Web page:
Managing my money for young adults
Managing my money for young adults


5  Comparison websites – not the full story

Comparison websites are a common part of making spending decisions, for example when you’re looking for the best deal on a phone or a new pair of trainers or car insurance. They’re also widely used to research utility services and e-services – to help choose between gas and electricity suppliers, and internet providers.

Comparison sites started to emerge in the 1990s, coinciding with the start of the internet.

They’re a way for customers to compare the costs and benefits of one company’s products against another’s. They provide a quick way to gain quotations from different organisations.

Most of them offer a choice between buying online and, less commonly, by phone. In effect, comparison sites are a form of intermediary: companies that supply the goods and services pay the owners of the comparison site each time one of their products is sold.

The strongest brands currently are: 

The consumer advice organisation Which? also provides product comparisons:

To offer something different, there are firms that are making a virtue of not being on comparison sites by claiming that their products are cheaper as a result, such as Direct Line.

Taking an impartial overview, the financial services regulators have raised concerns about customers not getting the level of clarity they need to make decisions about which products to buy.

However, despite these issues, comparison sites continue to proliferate and grow in use.



MARTIN LEWIS
Car insurance. Who will get the better deal? The customer who has been with the company for five years loyally or the new customer? If everything else is equal, in Latin, ceteris paribus, if everything else was equal, who would get the best deal? That one who's been there loyally for five years or the new customer?
Eyes closed. Come on, eyes closed. Hands up if you think it's the loyal customer who's been there for five years. Hands up. Hands up if you think it's the new customer. Hands up if you didn't put your hand up. Wimp.
So, you can open your eyes now. You were roughly 50-50 split. Those of you who said the existing customer who's been loyal and been there for five years had absolutely spot on logic. Of course, you've been there five years, they know you better, they have more data for you. It should be cheaper. And you were completely wrong.
[STUDENTS CHATTERING]
Companies are all about maintaining existing customers and acquiring new customers. The ultimate goal of any profit maximising company is price differentiation. If I have, and I'm out of date, I know, but it's a physical object, so it's sort of better. If I have a Kylie Minogue CD, I should be so lucky, if I have a Kylie Minogue CD here, and this gentleman here is not much of a fan of Kylie Minogue, so he is only willing to pay me three pounds for it, and it cost me two pounds, I should sell it to him for three pounds.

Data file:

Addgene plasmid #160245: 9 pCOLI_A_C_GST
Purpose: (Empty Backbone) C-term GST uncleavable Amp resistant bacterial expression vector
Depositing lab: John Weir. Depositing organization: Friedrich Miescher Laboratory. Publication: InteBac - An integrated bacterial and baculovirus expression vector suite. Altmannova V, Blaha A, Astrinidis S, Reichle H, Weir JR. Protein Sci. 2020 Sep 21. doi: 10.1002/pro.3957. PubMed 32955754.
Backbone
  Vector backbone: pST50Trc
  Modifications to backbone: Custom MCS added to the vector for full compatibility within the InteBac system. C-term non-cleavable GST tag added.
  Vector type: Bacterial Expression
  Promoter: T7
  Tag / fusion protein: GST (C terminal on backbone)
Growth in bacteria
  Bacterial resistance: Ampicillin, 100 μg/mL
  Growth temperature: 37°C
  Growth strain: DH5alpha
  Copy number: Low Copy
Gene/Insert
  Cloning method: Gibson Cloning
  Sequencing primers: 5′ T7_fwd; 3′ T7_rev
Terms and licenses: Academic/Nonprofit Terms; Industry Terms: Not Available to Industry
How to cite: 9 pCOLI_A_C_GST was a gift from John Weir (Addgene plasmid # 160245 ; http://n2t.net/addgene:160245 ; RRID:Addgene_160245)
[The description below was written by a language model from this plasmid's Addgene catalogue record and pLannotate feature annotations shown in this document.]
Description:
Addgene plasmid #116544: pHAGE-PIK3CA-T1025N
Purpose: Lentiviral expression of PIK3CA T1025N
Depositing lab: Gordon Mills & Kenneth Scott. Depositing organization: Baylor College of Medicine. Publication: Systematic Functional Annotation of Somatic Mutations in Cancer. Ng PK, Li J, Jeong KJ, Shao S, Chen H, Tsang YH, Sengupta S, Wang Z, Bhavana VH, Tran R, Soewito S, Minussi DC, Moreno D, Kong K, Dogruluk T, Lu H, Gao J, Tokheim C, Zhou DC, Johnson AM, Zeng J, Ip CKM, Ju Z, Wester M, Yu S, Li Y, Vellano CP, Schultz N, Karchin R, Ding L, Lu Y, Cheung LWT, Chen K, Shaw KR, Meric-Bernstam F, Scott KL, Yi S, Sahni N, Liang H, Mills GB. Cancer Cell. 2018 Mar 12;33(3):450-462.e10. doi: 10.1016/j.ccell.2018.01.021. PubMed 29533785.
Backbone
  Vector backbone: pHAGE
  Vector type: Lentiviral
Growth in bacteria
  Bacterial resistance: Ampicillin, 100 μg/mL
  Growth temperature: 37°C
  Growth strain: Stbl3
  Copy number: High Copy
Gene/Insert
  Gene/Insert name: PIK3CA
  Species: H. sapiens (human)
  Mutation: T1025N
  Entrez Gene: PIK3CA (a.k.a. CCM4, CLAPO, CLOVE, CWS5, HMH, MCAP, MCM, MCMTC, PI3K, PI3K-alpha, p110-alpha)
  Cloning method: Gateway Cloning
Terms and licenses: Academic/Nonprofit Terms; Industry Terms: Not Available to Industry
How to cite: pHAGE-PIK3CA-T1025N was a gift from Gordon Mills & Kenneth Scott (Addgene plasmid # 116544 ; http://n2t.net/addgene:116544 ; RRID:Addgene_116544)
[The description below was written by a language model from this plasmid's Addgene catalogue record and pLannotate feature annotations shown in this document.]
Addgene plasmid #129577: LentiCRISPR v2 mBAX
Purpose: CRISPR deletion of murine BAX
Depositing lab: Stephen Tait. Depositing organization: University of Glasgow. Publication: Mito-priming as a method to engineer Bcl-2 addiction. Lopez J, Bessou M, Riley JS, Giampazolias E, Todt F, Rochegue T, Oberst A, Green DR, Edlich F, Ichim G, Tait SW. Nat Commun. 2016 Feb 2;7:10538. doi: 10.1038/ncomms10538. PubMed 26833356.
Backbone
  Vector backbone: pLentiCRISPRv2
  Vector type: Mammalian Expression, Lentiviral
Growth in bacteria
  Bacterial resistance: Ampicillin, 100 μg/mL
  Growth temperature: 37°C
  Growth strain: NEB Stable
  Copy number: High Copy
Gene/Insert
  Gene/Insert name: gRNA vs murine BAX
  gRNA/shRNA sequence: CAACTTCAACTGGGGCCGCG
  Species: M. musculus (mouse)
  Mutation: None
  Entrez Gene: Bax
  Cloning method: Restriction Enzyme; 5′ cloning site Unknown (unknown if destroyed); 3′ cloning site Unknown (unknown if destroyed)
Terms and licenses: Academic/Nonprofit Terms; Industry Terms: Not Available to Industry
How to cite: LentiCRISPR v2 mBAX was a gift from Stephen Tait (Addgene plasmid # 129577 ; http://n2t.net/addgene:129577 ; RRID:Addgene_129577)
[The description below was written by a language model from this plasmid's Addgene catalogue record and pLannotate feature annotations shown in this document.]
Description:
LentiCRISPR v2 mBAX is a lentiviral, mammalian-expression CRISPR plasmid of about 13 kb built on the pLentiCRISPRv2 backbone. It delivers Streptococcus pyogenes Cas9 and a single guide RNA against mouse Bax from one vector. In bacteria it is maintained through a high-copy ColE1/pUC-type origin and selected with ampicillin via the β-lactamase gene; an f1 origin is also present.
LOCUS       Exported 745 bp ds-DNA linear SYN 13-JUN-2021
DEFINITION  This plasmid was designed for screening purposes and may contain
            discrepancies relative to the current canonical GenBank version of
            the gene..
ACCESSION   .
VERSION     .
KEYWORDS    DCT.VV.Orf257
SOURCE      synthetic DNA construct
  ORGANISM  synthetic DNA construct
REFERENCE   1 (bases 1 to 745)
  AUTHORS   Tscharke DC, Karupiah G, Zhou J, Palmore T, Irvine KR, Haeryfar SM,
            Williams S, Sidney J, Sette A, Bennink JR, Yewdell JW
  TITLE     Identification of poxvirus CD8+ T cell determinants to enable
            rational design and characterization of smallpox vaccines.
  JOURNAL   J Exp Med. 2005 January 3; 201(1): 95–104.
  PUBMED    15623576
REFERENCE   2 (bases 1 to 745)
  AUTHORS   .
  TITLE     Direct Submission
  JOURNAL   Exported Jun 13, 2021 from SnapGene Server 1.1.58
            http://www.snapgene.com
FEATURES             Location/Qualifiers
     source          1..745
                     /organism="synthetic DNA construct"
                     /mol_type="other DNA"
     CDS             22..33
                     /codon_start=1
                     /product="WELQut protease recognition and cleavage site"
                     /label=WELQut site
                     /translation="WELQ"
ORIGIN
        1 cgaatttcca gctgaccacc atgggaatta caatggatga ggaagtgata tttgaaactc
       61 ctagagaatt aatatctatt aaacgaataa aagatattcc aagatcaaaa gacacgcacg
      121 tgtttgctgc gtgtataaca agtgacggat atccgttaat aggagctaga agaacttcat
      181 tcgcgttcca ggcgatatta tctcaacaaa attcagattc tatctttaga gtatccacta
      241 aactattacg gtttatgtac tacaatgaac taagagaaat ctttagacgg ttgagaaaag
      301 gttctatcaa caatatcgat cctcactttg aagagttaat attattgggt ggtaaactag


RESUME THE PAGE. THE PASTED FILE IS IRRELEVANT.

But this man here, he loves Kylie. He wants to be Kylie when he's older. Sorry. He's willing to give me 50 quid for this CD. Well, I sell it to him for 50 quid. So I sell it to him for 50 quid, and him for three quid. I only make a profit there. I make a lot more profit there. Price differentiation. Sell to everybody at the maximum price you can possibly get. That is the holy grail of business. As long as it makes you money. You don't want to fix price, you want to move it.
Car insurance. People who sit there and accept their renewal each year, they take the price each year, can be taken for granted. They're going to renew anyway. Why bother giving them a discount? But when you're trying to win customers, price competition is fervent. It's fast, it's hard. We've got to beat everybody else out there. Now we're not just saying he's going to accept the renewal, and he's going to sit there languishing paying the same each other. Now we, as a company, are having to fight against 100 other insurers. How are we going to win? We're going to cut the price. We're going to use our marketing budget. We're going to smash it down.
The new customer gets the reward. So much so that many people find that when they get their renewal quote, 500 pounds, if they go onto a comparison site and do a comparison, their own existing company, who now thinks they're a new customer, is offering it to them for less.
One of the great lessons in your finances, though not in your relationships, is loyalty doesn't pay.